LONDON – When Uber pulled up in London in 2012 it was unclear where it would fit in the city’s transport mix. The city’s recent decision to pull Uber’s operating license has inflamed these tensions once again. The UK’s capital has an extensive ecosystem of buses, trains, and, crucially, black taxis. More than 3.5 million Londoners now use the service. 40,000 people have chosen to become Uber drivers.
Here’s what’s really going on with this newest development.
So what happened to Uber in London?
Last week Transport for London (TfL) announced it would not be renewing Uber’s operating license, which is due to expire at the end of September. Without it, Uber cannot legally operate in the city.
In a press statement the regulator said:
TfL considers that Uber’s approach and conduct demonstrate a lack of corporate responsibility in relation to a number of issues [that] have potential public safety and security implications.
Its approach to reporting serious criminal offences.
It’s approach to how medical certificates are obtained.
It’s approach to how Enhanced Disclosure and Barring Service (DBS) checks are obtained.
It’s approach to explaining the use of Greyball in London – software that could be used to block regulatory bodies from gaining full access to the app and prevent officials from undertaking regulatory or law enforcement duties.
London’s Mayor, who chairs the TFL board, backed the decision. Mayor Sadiq Kahn, from the opposition Labour Party, said: “I fully support TfL’s decision – it would be wrong if TfL continued to license Uber if there is any way that this could pose a threat to Londoners’ safety and security.”
Why is Uber so controversial?
Traditional British black cab drivers have a powerful political voice in London. They spend years completing an exhaustive exam called The Knowledge, learning every road in London. The cabbies feel not only is a new, less qualified company encroaching on their turf, but they are gaining an advantage by not playing by the rules. The GMB trade union and the Licensed Taxi Drivers’ Association (LTDA) represent black cab drivers. Mayor Kahn’s political opponents have been quick to point out that he received £30,000 from the union during his campaign to be London Mayor.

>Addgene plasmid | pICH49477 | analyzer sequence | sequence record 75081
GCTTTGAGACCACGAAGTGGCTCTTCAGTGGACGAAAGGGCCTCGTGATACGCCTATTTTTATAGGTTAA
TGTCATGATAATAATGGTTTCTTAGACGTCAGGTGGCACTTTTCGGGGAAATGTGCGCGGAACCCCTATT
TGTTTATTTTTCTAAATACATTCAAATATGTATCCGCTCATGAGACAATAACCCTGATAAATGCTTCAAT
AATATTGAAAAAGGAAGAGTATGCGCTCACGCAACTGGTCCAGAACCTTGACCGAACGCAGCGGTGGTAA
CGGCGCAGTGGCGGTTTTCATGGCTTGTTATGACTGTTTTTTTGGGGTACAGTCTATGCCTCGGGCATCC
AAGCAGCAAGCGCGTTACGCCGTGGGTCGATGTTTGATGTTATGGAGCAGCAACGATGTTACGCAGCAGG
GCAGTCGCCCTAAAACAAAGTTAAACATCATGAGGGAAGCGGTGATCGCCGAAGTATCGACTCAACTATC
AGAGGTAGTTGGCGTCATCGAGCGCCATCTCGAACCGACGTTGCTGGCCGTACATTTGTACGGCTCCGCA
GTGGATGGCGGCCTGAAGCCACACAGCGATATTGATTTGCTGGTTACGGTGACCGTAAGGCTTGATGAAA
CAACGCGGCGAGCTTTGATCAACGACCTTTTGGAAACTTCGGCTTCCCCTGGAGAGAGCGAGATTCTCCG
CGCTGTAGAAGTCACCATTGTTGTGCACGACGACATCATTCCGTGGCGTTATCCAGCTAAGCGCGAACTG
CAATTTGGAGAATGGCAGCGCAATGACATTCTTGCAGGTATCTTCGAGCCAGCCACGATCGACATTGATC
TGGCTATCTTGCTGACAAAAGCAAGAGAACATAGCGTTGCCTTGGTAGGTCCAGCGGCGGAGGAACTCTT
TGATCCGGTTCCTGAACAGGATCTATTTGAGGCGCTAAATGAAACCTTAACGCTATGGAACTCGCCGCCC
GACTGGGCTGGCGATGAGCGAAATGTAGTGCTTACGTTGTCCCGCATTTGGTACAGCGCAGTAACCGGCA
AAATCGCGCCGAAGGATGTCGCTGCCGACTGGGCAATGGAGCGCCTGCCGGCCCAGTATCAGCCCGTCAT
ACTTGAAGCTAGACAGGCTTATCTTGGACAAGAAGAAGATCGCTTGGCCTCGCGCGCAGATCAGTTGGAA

In 2015 black cab drivers claimed Uber was using a meter, The only carriers allowed to this are the black cabs themselves. Though they lost the case, their legal challenges and protests have continued. On numerous occasions, black cab drivers have brought parts of London to a standstill by blocking roads, as reported by TMO.
However, for many in London, pricey black cabs are just too expensive or inconvenient (try hailing one when it is raining….) Uber has revolutionised how young people in particular travel around the city. From personal experience, I would also argue that Uber has totally changed travelling in London for women, especially at night. We don’t have to wait on the street for a mini-cab anymore.
It is worth noting that in other major UK cities such as Birmingham, Leeds and Manchester Uber continues to function without an issue. Those cities do not have a powerful black cab industry like London does.
Where next for Uber in London?
Whatever my personal travel preferences, Uber clearly has important issues to deal with. They must demonstrate that they take reporting driver incidents seriously. They must also improve rights and conditions for drivers.
Today, Uber’s new CEO, Dara Khosrowshahi, looked to begin that process. He wrote an open letter in which he apologised “for mistakes we’ve made.” He also said, “We will appeal the decision on behalf of millions of Londoners, but we do so with the knowledge that we must also change.”
This contrite tone was not something heard from previous CEO, founder Travis Kalanick. It may help Khosrowshahi as he pushes to meet with Mayor Kahn to resolve the issue.
Uber is going to appeal the decision in the UK courts and can continue to operate while it does. This journey is going to last a long time.